May 21, 2022: ICHRRF condemns Human Rights violations of minorities by Taliban in Afghanistan
The ICHRRF hosted guest speaker, Dr. Anarkali Kaur Honaryar, an exiled Afghan Sikh, a medical doctor, a former member of parliament and a Human Rights activist who spoke on gross Human Rights violations occurring in Afghanistan, perpetuated by the Taliban on religious minorities, women, and children.
Human Rights violations of Hindus, Sikhs and Christians continue to persist in Afghanistan and have intensified in the past 43 years following the Soviet invasion. A multitude of terrorist groups, including the Mujahideen regime have committed atrocities against marginalized Hindus and Sikhs in Afghanistan. Ranging from discriminatory laws, forced labor, unfair taxation, religious intolerance to ethnic cleansing via forced disappearances and unauthorized killing, marginalized persons continue suffering under Taliban rule. Hindus, Buddhists, Sikhs, Shi'a Hazaras, Tajiks, and other religious and ethnic minorities are routinely excluded from society after having been forced to wear visible identifying markers in public and many have since fled the country to safety.
Hindus, Sikhs and Buddhists are indigenous to Afghanistan, and are aboriginal people of that country prior to Islamic invasions. Hindus, Sikhs and Buddhists are true sons of the soil in Afghanistan. This is their ancestral home. And yet, those who remain, currently less than 300, are unable to live safely and peacefully in a dignified manner. While the Hazara community initially received preferential treatment post 2001 and were able to become educated, ultimately, hundreds of Hazara’s were exterminated after Taliban takeover in 2021.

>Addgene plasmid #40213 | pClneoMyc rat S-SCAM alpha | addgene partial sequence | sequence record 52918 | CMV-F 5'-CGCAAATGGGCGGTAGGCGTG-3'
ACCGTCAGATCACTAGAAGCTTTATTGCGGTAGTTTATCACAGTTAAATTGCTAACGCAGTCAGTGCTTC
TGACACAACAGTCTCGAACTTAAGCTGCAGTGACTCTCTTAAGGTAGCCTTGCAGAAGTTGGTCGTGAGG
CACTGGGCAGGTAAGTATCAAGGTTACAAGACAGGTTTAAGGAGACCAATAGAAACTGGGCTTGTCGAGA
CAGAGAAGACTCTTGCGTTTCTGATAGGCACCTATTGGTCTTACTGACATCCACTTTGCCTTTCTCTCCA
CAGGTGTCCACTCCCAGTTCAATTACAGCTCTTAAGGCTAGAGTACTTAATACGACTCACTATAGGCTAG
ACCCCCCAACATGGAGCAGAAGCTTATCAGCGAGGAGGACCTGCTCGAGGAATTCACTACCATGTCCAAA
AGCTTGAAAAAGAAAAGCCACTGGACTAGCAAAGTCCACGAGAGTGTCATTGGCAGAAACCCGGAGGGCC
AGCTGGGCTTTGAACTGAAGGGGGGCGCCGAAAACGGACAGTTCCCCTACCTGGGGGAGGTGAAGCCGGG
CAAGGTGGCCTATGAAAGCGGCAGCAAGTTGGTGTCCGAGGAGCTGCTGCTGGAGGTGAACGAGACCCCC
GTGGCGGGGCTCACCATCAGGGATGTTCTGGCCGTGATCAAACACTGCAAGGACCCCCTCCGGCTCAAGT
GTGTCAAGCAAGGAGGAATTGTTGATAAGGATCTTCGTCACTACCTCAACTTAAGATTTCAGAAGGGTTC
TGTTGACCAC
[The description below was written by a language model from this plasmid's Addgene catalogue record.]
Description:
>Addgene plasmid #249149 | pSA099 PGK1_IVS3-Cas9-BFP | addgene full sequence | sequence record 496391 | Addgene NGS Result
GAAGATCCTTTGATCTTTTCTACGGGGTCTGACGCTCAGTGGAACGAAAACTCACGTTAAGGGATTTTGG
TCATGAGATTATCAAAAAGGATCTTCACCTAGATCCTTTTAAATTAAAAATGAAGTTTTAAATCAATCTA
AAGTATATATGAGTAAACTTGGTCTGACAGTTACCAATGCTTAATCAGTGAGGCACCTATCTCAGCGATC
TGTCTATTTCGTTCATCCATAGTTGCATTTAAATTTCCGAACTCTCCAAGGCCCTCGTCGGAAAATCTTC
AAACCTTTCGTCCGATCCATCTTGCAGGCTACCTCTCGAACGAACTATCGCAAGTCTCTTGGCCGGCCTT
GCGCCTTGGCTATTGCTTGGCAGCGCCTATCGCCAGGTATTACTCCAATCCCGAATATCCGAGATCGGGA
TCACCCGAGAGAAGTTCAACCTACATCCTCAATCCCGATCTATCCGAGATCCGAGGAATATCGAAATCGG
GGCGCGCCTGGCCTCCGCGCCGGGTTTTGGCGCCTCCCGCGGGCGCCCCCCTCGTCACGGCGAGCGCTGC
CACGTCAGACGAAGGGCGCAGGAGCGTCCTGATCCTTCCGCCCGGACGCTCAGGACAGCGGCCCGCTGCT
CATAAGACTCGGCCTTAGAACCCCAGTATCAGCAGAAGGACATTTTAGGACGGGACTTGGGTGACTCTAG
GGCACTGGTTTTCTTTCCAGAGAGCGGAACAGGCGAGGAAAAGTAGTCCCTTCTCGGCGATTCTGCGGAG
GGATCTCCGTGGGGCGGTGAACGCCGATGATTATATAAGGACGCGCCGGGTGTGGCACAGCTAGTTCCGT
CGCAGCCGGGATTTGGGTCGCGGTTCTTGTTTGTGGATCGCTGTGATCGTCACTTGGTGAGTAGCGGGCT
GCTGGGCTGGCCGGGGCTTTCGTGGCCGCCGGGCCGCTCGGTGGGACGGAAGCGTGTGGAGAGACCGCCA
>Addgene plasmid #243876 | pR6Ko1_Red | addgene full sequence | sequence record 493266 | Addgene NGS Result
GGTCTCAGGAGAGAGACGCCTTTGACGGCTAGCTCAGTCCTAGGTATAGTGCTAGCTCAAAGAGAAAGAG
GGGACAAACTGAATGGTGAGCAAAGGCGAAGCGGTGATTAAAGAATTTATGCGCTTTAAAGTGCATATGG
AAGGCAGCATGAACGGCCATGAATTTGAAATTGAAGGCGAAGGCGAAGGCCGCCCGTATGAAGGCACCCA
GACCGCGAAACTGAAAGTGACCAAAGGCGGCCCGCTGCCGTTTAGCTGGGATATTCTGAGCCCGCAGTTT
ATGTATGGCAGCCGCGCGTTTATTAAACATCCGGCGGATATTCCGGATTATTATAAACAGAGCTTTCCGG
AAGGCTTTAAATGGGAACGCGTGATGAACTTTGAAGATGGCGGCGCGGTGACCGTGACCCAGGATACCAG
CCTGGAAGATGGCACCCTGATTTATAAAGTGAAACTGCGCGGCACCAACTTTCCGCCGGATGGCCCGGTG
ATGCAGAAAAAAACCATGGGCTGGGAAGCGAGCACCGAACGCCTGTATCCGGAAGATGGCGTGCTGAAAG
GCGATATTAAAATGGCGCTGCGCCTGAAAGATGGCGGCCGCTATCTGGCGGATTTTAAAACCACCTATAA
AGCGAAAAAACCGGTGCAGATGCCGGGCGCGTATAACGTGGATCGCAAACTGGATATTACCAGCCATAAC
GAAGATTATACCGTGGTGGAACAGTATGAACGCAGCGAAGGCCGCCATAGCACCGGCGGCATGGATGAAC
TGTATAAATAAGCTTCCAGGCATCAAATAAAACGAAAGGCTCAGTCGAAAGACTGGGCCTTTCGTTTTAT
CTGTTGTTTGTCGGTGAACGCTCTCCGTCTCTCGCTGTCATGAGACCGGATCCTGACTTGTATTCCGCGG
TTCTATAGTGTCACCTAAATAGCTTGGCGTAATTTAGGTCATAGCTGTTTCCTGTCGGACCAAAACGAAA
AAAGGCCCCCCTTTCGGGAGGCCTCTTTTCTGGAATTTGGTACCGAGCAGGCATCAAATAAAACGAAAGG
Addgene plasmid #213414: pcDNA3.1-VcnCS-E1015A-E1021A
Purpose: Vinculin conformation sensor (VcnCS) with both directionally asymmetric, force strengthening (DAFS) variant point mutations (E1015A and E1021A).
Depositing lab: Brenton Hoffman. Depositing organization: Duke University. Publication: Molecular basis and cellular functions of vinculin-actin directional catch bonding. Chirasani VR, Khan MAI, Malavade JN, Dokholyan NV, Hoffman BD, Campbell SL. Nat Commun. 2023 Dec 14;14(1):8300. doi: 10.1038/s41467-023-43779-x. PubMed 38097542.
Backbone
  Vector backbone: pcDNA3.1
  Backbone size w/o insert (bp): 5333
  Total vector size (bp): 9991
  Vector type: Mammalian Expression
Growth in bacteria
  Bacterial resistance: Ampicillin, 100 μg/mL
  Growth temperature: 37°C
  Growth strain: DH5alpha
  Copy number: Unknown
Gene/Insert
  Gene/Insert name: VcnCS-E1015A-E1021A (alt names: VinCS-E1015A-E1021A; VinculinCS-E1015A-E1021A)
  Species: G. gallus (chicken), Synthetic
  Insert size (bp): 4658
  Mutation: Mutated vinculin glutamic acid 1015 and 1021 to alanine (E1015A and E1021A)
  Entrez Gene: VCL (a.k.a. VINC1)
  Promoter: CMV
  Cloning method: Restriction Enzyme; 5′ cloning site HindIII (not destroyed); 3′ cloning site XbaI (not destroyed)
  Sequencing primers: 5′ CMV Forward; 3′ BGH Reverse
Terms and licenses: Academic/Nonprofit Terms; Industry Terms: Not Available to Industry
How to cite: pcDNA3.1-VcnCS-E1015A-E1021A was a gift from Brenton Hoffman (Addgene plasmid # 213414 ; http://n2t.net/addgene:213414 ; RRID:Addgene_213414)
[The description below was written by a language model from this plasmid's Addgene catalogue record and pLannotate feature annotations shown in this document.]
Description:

While Pakistan's and Afghanistan's leaders tended to blame the US invasion for their strife, ultimately, several months after the US left, there still is no peace in Afghanistan. The Taliban's words and actions are inconsistent. They force religious norms and policies on all remaining citizens that they seemingly do not force onto their own families. Women are required to wear hijabs and are unable to access higher education. However, the women of some Taliban leaders live abroad and are not subjected to the same expectations. Moreover, not all women residing in Afghanistan are Muslim. Thus, these citizens and their advocates struggle to understand the imposed expectations.
Christians are also subjected to these imposed lifestyles. More prevalent in the last 20 years, there are approximately 4,000 Christians living in Afghanistan who had converted out of Islam after the 2001 US invasion. The Taliban is not in support of Christianity, so these persons live incognito.
Religious minorities and women yearn for dignified lives where they can return to their motherland, work a meaningful career, live their lives, take care of their families, and live in harmony in accordance with their respective religions and customs as they have done for thousands of years. They do not want to live in foreign countries as refugees. Hindus and Sikhs desire to return to their country of origin and not live by Taliban customs.
The ICHRRF appeals to the international community to not give up on Afghanistan for the sake of women, Hindus, Sikhs, Christians and other religious minorities living in Afghanistan and who wish to return to their homes. The ICHRRF urges international organizations to raise their voices in support of Afghan Sikhs and Hindus and to continue to document human rights violations. The ICHRRF appeals to international organizations to advocate for the safe return and peaceful living of Hindus and Sikhs in Afghanistan. The ICHRRF also appeals to all governments to not recognize the Taliban government in Afghanistan.